Montana – The Treasure State

Montana is known as “Big Sky Country” and “The Treasure State”. More interested in the later of the two, Pam and I headed to Virginia City and Nevada City, two gold rush towns that are now just tourist attractions containing treasures past.


The buildings were all kept as they were and the stores stocked and made to look as they would have in their heyday.


We spotted a two story outhouse behind the old hotel. There were noticeable gaps in the ceiling when you looked up from the first floor. I was glad no one was above me then.


We made our way south and camped for the night at Ruby Reservoir, along the Ruby River. This is in the area, give or take 1,000,000 square miles, of where I think Forest Fenn’s treasure is hidden. This river was called out in his book in reference to another book he read as a kid, “Journal of a Trapper” by Osborne Russell. I also read Russell’s book and it gives a factual account of what his life as a trapper was like in the northwest during the second half of the 1800s. It’s an interesting read if you want something new to read. It puts our current daily inconveniences in perspective.

The BLM campground there provided an incredible view over the reservoir and the American Pelicans on the water. A storm blew through just as night fell and our alcove sustained another structural failure, it bent and snapped in the wind. It’s the same alcove that went airborne at Hovenweep NP in May, snapping then around a juniper tree. It is still usable, given enough duct tape, until we can order more replacement parts – lol.


We then headed through the back country towards the Madison River and West Yellowstone. We passed this old national forest sign along the road.


We missed a turn among the intersecting dirt roads and ended up seeing more of the back country than intended. It was a beautiful drive so there was no great loss since we have no schedule.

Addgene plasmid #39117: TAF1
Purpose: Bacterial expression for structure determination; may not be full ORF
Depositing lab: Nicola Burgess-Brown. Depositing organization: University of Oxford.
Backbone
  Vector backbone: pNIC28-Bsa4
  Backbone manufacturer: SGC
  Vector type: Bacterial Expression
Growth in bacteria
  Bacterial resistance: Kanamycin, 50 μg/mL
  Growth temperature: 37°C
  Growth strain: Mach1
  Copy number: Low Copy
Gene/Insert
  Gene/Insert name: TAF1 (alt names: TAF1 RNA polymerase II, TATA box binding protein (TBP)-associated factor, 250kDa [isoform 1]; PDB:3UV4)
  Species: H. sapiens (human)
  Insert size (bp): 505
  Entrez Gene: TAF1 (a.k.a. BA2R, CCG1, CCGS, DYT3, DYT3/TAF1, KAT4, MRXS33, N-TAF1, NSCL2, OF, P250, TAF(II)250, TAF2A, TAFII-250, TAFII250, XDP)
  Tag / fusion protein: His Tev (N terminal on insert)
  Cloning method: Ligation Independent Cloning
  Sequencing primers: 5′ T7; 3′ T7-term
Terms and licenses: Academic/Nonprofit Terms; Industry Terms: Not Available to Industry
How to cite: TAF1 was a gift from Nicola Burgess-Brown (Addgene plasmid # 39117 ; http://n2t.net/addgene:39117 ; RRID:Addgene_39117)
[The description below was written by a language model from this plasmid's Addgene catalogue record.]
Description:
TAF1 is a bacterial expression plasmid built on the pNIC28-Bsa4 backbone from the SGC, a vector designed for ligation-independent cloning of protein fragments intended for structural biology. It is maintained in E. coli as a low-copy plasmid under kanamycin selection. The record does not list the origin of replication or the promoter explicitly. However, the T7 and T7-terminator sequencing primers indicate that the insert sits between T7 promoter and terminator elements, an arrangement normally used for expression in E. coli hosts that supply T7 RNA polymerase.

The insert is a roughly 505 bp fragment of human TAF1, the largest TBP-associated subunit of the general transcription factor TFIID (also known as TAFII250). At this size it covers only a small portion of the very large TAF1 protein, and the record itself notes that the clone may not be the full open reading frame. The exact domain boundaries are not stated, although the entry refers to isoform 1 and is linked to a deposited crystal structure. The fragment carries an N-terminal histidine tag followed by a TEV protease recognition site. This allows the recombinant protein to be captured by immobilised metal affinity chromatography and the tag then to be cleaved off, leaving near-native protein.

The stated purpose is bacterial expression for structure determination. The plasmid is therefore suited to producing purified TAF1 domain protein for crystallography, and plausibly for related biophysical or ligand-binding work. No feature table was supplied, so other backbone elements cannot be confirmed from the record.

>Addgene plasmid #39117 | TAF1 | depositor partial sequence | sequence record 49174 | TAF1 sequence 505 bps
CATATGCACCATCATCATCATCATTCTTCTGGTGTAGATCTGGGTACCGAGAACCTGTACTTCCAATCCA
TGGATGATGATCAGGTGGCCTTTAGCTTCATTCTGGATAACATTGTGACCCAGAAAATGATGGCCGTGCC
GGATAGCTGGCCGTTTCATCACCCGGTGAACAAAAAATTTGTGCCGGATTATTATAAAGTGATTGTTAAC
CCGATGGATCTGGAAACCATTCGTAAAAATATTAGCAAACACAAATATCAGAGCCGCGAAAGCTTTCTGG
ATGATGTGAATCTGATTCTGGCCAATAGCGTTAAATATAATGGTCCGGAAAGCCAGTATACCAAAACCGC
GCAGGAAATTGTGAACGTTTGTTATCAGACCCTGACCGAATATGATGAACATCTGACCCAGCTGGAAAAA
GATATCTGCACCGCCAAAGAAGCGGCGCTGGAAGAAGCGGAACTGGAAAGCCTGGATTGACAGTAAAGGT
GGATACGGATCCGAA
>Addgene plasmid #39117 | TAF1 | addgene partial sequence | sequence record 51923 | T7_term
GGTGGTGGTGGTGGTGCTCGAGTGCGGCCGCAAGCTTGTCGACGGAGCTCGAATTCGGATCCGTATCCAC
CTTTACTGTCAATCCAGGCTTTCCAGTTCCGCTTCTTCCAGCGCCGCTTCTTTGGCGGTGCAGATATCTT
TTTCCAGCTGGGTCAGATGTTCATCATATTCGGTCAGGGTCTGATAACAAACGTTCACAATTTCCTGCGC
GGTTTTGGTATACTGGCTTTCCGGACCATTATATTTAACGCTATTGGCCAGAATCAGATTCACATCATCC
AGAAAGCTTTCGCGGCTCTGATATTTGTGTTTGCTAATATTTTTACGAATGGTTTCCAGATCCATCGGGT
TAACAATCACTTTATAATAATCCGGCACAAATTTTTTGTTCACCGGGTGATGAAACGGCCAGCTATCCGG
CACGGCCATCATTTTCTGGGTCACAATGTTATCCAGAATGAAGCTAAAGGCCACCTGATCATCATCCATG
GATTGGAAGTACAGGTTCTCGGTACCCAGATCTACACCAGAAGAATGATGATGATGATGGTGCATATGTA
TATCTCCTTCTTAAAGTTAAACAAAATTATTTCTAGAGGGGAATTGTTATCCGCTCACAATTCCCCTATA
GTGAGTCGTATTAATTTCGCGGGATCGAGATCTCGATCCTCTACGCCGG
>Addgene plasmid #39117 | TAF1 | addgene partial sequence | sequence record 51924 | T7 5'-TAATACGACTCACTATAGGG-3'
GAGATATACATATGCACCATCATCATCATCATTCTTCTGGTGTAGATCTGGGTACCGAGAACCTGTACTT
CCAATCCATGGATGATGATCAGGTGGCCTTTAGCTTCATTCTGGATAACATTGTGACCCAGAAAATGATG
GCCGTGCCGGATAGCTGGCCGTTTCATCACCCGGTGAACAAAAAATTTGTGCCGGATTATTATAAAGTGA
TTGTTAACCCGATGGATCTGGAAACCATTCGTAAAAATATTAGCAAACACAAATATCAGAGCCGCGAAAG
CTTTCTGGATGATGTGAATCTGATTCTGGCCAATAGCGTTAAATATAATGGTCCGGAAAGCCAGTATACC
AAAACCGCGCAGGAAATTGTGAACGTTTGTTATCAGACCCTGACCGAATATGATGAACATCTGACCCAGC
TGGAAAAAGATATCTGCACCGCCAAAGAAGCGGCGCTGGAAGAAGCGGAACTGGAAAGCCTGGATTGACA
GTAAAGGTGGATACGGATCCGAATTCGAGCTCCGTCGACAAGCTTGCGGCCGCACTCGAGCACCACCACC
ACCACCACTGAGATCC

When we realized our navigational error we also realized that the route we were on would get us back to pavement – until we hit this sign.


Back country bridges are always a concern when your rig is over 5 tons. I’m always thinking if a fire truck or cattle trailer would need to get down this road then it’s probably ok to cross. However, a 2 ton bridge limit is a definite no-go. We didn’t even waste our time to look at the bridge (probably 2×4 construction), but just turned around and drove the hour or so back to where we had missed the turn.

We saw some really healthy pronghorn in the fields, and this male decided to give up a pose in the middle of the road.


We camped next to the Ruby River that night near the missed turn and did a little fishing. If you have to be lost it’s nice to have a beautiful sunset.


The next day we found the right road and headed over the mountains towards West Yellowstone.


Our truck’s navigation system was a little confused where we were driving – “Driving on Hwy 357” – seriously? Montana’s definition of a highway must be a little different than most states.


We climbed to about 9,000 feet into the low morning clouds only to find more Montana Angus bears grazing all around.


We camped the night at Beaver Creek CG, along Earthquake Lake. The lake was formed in a 1959 earthquake that caused a landside at one end, blocking the Madison River, and tilted the local Hebgen Lake at the other end. The landslide and resulting lake wave from Hebgen Lake killed campers that were along the river. We camped a little higher up after reading the account.


We drove into West Yellowstone to restock and saw the smoke from the forest fires in the park.


We hiked Beaver Creek, looking for Fenn’s hidden treasure. There were some beautiful camping spots along the creek that we’ve put in our plan for the future.


The hikes along the trails were beautiful.


We have now eliminated about 10 square miles from the 1,000,000 square miles where the treasure could be in the Rockies. We’re closing on it!

Next stop is to check out Bozeman before we start our migration south for the fall.